The decision to cut back the energy price guarantee for households and to also raise fuel duty from April 2023 will have the effect of lifting inflation as measured by the consumer and retail price indices with automatic implications for future government spending including in relation to debt servicing costs.

Pound Sterling Live calculations suggest consumer price inflation will rise by an additional 1% in April as a result of these two things and that retail price index inflation will climb by 1.3%, leading to a knock-on increase of around £5BN in the cost of servicing borrowings that have interest rates linked to inflation.

"Higher RPI inflation adds £1 billion a year on average to the cost of index-linked debt, but with a very uneven path from year to year caused by the interaction between higher energy prices and the EPG [energy price guarantee] on the profile of RPI inflation," the Office for Budget Responsibility said on Thursday. 

The OBR estimates that changes to the energy price guarantee alone will lift consumer price inflation by one percentage point and that any matching increase in retail price inflation would raise government debt servicing costs by £6BN per year, meaning Pound Sterling Live's estimates may be too low.

Source: Office for Budget Responsibility.

Debt Management Office (DMO) figures show the government had issued £373 BN of so-called index-linked debts as of last Friday while also revealing that recent increases in inflation had already lifted the repayment value of these debts to £564.9 BN even before the latest budget.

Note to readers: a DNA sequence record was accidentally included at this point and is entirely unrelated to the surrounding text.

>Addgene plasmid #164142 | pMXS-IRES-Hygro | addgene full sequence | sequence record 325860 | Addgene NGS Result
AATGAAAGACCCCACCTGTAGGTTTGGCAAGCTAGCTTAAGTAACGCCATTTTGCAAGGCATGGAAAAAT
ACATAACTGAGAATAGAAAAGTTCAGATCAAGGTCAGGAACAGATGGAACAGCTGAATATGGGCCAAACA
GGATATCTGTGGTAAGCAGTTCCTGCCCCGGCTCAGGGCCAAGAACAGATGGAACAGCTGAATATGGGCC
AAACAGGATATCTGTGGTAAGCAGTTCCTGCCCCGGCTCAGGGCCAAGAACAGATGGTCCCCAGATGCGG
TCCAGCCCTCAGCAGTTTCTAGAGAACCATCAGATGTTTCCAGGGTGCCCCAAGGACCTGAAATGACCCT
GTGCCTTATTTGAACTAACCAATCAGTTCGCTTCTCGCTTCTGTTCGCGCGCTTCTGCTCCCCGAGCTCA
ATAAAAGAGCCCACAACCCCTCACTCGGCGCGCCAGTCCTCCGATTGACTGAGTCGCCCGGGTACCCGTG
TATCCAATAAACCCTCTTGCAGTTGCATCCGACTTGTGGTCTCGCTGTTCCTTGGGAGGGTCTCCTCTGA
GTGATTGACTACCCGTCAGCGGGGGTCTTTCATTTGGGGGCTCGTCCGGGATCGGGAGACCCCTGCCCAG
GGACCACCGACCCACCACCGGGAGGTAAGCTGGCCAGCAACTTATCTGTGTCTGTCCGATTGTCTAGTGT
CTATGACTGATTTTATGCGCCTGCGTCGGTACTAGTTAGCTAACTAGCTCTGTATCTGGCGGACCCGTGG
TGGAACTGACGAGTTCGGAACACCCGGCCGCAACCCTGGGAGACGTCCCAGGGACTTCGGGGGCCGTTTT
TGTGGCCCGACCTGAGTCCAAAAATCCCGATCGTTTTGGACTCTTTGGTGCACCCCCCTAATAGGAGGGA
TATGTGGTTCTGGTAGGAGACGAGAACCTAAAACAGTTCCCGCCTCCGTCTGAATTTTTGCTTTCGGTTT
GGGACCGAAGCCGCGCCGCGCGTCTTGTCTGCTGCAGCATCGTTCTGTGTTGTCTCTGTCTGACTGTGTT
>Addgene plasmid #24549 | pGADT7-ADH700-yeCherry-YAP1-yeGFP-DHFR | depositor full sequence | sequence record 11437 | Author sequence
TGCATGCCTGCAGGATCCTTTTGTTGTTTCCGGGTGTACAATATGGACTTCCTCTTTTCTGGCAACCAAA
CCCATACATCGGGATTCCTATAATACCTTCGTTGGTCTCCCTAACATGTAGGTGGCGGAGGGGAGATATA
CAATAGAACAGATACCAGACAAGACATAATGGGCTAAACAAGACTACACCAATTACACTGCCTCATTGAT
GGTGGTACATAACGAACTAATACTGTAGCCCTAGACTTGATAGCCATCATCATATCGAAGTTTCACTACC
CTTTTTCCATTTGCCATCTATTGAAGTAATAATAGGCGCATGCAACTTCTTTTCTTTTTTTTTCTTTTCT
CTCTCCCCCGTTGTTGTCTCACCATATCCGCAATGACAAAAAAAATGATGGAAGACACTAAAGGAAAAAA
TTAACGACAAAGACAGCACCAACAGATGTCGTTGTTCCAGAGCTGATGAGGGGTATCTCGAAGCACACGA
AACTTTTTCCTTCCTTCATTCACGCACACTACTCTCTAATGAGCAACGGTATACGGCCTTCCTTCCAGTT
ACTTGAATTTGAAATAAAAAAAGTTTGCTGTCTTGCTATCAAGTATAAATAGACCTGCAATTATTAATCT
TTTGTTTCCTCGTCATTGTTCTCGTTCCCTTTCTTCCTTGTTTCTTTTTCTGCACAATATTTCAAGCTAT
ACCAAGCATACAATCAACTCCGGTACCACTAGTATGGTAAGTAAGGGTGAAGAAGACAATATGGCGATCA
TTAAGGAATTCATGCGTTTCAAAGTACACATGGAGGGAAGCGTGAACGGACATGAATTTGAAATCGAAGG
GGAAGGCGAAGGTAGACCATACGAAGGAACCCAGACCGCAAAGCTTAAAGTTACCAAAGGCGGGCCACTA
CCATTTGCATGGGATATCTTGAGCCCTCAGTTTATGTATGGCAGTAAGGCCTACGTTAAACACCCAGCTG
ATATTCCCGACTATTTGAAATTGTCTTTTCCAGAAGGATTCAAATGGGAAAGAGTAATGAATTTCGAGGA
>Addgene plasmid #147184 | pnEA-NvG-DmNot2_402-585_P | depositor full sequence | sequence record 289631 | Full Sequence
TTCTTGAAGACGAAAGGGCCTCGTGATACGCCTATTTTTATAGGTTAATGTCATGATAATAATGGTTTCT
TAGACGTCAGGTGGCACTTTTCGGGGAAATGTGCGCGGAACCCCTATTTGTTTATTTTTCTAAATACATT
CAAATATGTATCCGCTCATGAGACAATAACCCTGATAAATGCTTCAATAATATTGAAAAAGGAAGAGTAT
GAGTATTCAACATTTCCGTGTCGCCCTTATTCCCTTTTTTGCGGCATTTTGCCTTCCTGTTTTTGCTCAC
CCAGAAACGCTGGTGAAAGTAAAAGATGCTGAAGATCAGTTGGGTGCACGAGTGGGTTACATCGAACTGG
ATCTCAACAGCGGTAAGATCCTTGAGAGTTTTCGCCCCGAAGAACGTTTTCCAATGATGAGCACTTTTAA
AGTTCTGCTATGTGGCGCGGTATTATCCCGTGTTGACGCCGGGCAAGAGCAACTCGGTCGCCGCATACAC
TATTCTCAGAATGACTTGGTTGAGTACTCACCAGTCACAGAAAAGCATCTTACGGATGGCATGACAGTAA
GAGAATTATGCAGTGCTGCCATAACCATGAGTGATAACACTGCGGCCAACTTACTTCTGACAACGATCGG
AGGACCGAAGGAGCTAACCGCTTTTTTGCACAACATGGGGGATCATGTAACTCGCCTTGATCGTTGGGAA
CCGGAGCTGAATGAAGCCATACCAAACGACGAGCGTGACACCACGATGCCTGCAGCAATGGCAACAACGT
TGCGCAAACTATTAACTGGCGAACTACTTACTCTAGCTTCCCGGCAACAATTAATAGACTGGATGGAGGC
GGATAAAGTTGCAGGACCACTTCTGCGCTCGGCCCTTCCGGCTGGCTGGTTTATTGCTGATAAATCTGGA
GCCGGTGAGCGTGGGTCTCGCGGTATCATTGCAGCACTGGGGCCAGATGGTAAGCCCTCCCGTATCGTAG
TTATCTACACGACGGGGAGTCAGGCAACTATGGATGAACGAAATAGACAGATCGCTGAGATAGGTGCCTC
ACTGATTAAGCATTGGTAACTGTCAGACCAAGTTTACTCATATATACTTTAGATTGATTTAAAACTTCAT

Interest is paid twice per year on all government bonds but that paid by index-linked debts or so-called linker bonds mimics changes in the retail price index (RPI) inflation rate so the interest bill will increase as a result of attempts to reduce overall spending by scrimping on the energy price guarantee. 

The government had sought to cap the average household energy bill at £2,500 per year before the chancellor said last Thursday that this cap would rise by 20% to £3,000 from April, taking it closer to the current level of the Office for Gas and Electricity Markets (OFGEM) price cap of £3,500.

"With prices forecast to remain elevated throughout next year, this equates to an average of £500 support for households in 2023-24," the chancellor told parliament last week when announcing fiscal measures intended to reduce inflation and improve the public finances. 

The 'price cap' has risen from £1,277 in October 2021 and is the main driver of inflation that have risen to double-digit percentages in recent months. 

Source: Office for Budget Responsibility.